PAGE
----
These dogs have been a part of American families since frontier time. Settlers to the southern mountain area relied on these dogs to help them survive, from guarding livestock to deterring intruders to helping with hunting wild game. Many frontiersmen lived off of the proceeds from the furs they sold after a successful hunt with their Mountain Cur.
Mountain Curs were officially declared a breed in 1957. There are several variations of the breed, including Arline, Stephens, McConnell, Ledbetter, and York.
Mountain Curs are highly trainable, but some tend toward stubbornness. They crave the work and do best when they have a well-defined job. They are sporting dogs that are most easily trained when the trainer has a strong pack leader mentality.
There was a time when Mountain Curs were known as “all-purpose” dogs because of how versatile they are. These dogs can be trained to do just about any task. They respond best to positive reinforcement in training. They love to please their people and will work hard for praise.
It’s important to socialize this breed young and work with them consistently.
This breed is known for its tendency to be strong-willed and stubborn, so they usually aren’t the right breed for first-time dog owners. The sooner you begin training the better. Owners must establish that their Mountain Cur is not the leader in the relationship. Consistent obedience training when they are young makes for a well-behaved, loyal, and well-trained dog.
Despite their large appearance and intimidating bark, they are great with kids. They can be overprotective of children in their family, so make sure you set clear boundaries and help them understand their role. The more people they are exposed to as a pup the better.
The Mountain Cur has a muscular body. He looks tough and rugged, which makes him an intimidating guard dog. This is another reason why it’s so important to work on training and ensure that both dogs and people in the family understand boundaries.
This breed requires a lot of physical activity and mental stimulation on a daily basis. Bored or underworked Mountain Curs tend to be destructive. They are very manageable dogs if they get enough activity.
Mountain Curs were originally bred to work and that work ethic has stuck with them over the decades. They love jogging, hiking, hunting, and all kinds of sports. They are devoted dogs but expect you to do your part to keep them active. They make great farm dogs and happily patrol and protect livestock.
Mountain Curs do not make good dog park attendees. They tend to be skeptical of other dogs, even if they’ve been socialized as puppies. They do better in their own space and are happier and feel safer when they are the lone dog.
Mountain Curs are tan, black, brown, brindle, yellow, or black and brindle. Some have white on their coats.
They have large muscular bodies that stay slim and athletic. They have square heads with stocky ears that perch atop their heads. They tend to have slight variations in their appearance based on which breeding line they are a part of.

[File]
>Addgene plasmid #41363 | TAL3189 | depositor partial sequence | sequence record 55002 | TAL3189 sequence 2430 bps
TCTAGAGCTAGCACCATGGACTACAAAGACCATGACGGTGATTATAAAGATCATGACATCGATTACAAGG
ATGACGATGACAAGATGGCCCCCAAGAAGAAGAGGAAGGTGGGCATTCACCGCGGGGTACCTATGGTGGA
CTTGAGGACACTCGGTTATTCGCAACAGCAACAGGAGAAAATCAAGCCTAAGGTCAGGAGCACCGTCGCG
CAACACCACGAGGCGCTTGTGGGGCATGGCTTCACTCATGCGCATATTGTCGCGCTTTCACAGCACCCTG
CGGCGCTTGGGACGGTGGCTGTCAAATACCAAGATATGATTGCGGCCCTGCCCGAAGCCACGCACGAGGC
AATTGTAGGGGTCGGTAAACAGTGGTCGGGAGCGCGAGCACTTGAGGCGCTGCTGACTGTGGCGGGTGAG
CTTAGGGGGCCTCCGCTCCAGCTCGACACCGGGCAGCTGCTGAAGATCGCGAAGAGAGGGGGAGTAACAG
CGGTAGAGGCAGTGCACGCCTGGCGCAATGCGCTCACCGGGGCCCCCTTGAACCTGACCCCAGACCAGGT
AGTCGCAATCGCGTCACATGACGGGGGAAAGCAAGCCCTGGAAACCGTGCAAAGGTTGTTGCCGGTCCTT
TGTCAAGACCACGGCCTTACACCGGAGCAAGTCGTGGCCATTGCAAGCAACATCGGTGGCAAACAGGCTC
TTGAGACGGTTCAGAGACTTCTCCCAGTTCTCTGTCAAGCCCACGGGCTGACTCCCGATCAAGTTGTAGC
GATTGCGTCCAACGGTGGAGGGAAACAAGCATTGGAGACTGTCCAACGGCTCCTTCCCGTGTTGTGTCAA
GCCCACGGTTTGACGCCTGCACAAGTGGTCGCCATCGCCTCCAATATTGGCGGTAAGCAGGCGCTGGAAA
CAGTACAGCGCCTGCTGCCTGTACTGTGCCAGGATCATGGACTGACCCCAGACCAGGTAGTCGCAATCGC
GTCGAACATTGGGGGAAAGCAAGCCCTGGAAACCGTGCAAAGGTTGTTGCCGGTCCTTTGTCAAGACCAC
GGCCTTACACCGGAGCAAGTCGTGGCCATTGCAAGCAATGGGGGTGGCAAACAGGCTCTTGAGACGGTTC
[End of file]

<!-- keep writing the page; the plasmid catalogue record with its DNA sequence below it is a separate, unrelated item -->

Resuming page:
Another important aspect of their care needs is their dental hygiene and nail care. Ideally, owners brush their Cur’s teeth at least twice a week, if not daily. Their nails need once-a-month trims unless they spend a significant amount of time walking on concrete. They do not require a lot of grooming for their coat.
They shed two times a year and are not hypoallergenic. Aside from their dental health, they need minimal grooming, but you’ll want to brush them about once a week. Bathing is only needed when they’ve gotten into dirt or something that smells bad. The breed is prone to sensitive skin, so the less you bath the better since water and shampoo tend to be drying to their skin.
Curs have a double coat with a thick topcoat. Their hair is short. Occasionally brushing with a shedding comb is all that’s needed to remove dead, loose hair, especially during shedding season.
Mountain Curs are a relatively healthy breed with an average lifespan of 14 to 16 years. One of the reasons their breed is so healthy is because there’s been very little inbreeding in their lineage. They face fewer health problems than other purebred dogs.
Some Curs have problems with deafness. They have long, soft ears, which tend to develop wax and serve as a breeding ground for bacteria and mites. This puts them at risk of ear infections, which can eventually lead to deafness.
Mountain Curs also have very sensitive skin and are prone to allergies. This is why it’s important to bathe them as infrequently as possible. Skin problems are exacerbated when they live in a humid environment. Their skin tends to be dry, so if you must bathe your pet, use a moisturizing shampoo designed for sensitive skin.
Occasionally, Mountain Curs develop bone problems or epilepsy. If you have concerns about your dog’s health, speak to your vet about potential problems. Providing your dog with a healthy diet and plenty of physical activity ensures your dog lives as healthy a life as possible.
Like all purebred dogs, the only way to know for sure that your dog is a Mountain Cur is to do a DNA test. Even if your dog is a mix of different breeds, the test should show what percentage of his breed is Mountain Cur.
If you prefer not to do a DNA test or you want more than one assessment tool, you can also analyze your dog’s appearance and temperament. Chances are if your dog looks like a Mountain Cur and has the predatory instinct and active demeanor, he’s at least part Mountain Cur. However, many breeds are similar, so the only way to know for sure is to analyze your pet’s genetic lineage. Mountain Curs also descend from one of five different breeding lines, so their appearance isn’t always the best way to evaluate your dog’s breed.